Norika Fujiwara has broken an unwritten rule of the television business: sharing her political views. The popular model and actress has come out against a bill that stiffens penalties against civil servants who leak classified information.
Writing on her website, Fujiwara, 42, said passing such a law would adversely affect citizens and encouraged her fans to pressure the government to kill the bill, which the Diet will take up in an extraordinary session scheduled to open Oct. 15.
In a message posted on Friday, Fujiwara accused the government of covering up the truth about the crisis at the Fukushima nuclear plant, and spreading misinformation about radiation and leaks of radioactive water there.
“As a citizen I am really concerned about it,” Fujiwara wrote in another message. “Our nation has a right to know.”
Fujiwara joins the Japan Newspaper Publishers & Editors Association in opposing the bill as a violation of the right to freedom of speech that will undermine Japan’s democracy.
“Once the bill is signed, the people who will write the truth on the Internet (or through other means) will be punished,” she stressed. “When I think of all the consequences that it will lead to, it really bothers me.”
In a message posted soon after the International Olympic Committee picked Tokyo to host the 2020 Games, Fujiwara said she was hopeful the duty would prompt the government to tackle the radiation crisis head-on.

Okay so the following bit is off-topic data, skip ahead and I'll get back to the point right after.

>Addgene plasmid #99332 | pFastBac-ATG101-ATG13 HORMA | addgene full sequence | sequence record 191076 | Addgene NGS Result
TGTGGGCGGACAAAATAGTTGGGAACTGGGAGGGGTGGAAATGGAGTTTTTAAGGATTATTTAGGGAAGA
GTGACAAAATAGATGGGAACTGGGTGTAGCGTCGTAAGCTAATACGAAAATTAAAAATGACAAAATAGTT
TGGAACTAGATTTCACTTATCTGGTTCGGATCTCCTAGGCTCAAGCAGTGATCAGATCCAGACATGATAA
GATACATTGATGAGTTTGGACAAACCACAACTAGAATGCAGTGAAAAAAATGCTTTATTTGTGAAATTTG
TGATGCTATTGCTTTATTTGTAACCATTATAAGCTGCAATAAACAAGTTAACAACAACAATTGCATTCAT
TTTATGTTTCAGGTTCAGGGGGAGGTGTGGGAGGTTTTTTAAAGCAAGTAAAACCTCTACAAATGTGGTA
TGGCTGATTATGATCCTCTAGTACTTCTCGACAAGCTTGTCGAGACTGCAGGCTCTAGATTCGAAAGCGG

Fujiwara revealed that she had also used the government’s public comment system to voice her opinion to the Cabinet Intelligence and Research Office.
However, she complained that the public comment system only gives citizens two weeks to provide their opinions on implementing the law.
Fujiwara also provided detailed information on her website on how to contact the government, and encouraged her fans to send in their own opinions by Internet, fax or mail.
Fujiwara, who has been involved in charity activities in Japan and elsewhere as the PR ambassador for the Japanese Red Cross Society, recently made her eight visit to areas damaged by the Great East Japan Earthquake.
In May, the actress received a special award at the Nikkei Social Initiative Awards ceremony, held by the Nihon Keizai Shimbun, for her contributions to society.
However, she is not the first TV celebrity to expose herself to criticism by expressing her opinions.
After speaking out against nuclear power in the aftermath of the Fukushima disaster, actor and activist Taro Yamamoto lost a part in a TV series, and another show he appeared on cut to a commercial in the midst of his political commentary.
Yamamoto was elected to the Upper House in July after vowing to rid Japan of atomic power.
Secrets protection bill placed in Mori’s hands
Prime Minister Shinzo Abe decided at a Cabinet meeting Tuesday to put Masako Mori, minister for measures against the declining birthrate, in charge of a state secrets protection bill.
Abe said the goal is to submit the bill at the extraordinary Diet session to be convened Oct. 15.
The bill would stiffen penalties for public officials who leak confidential information.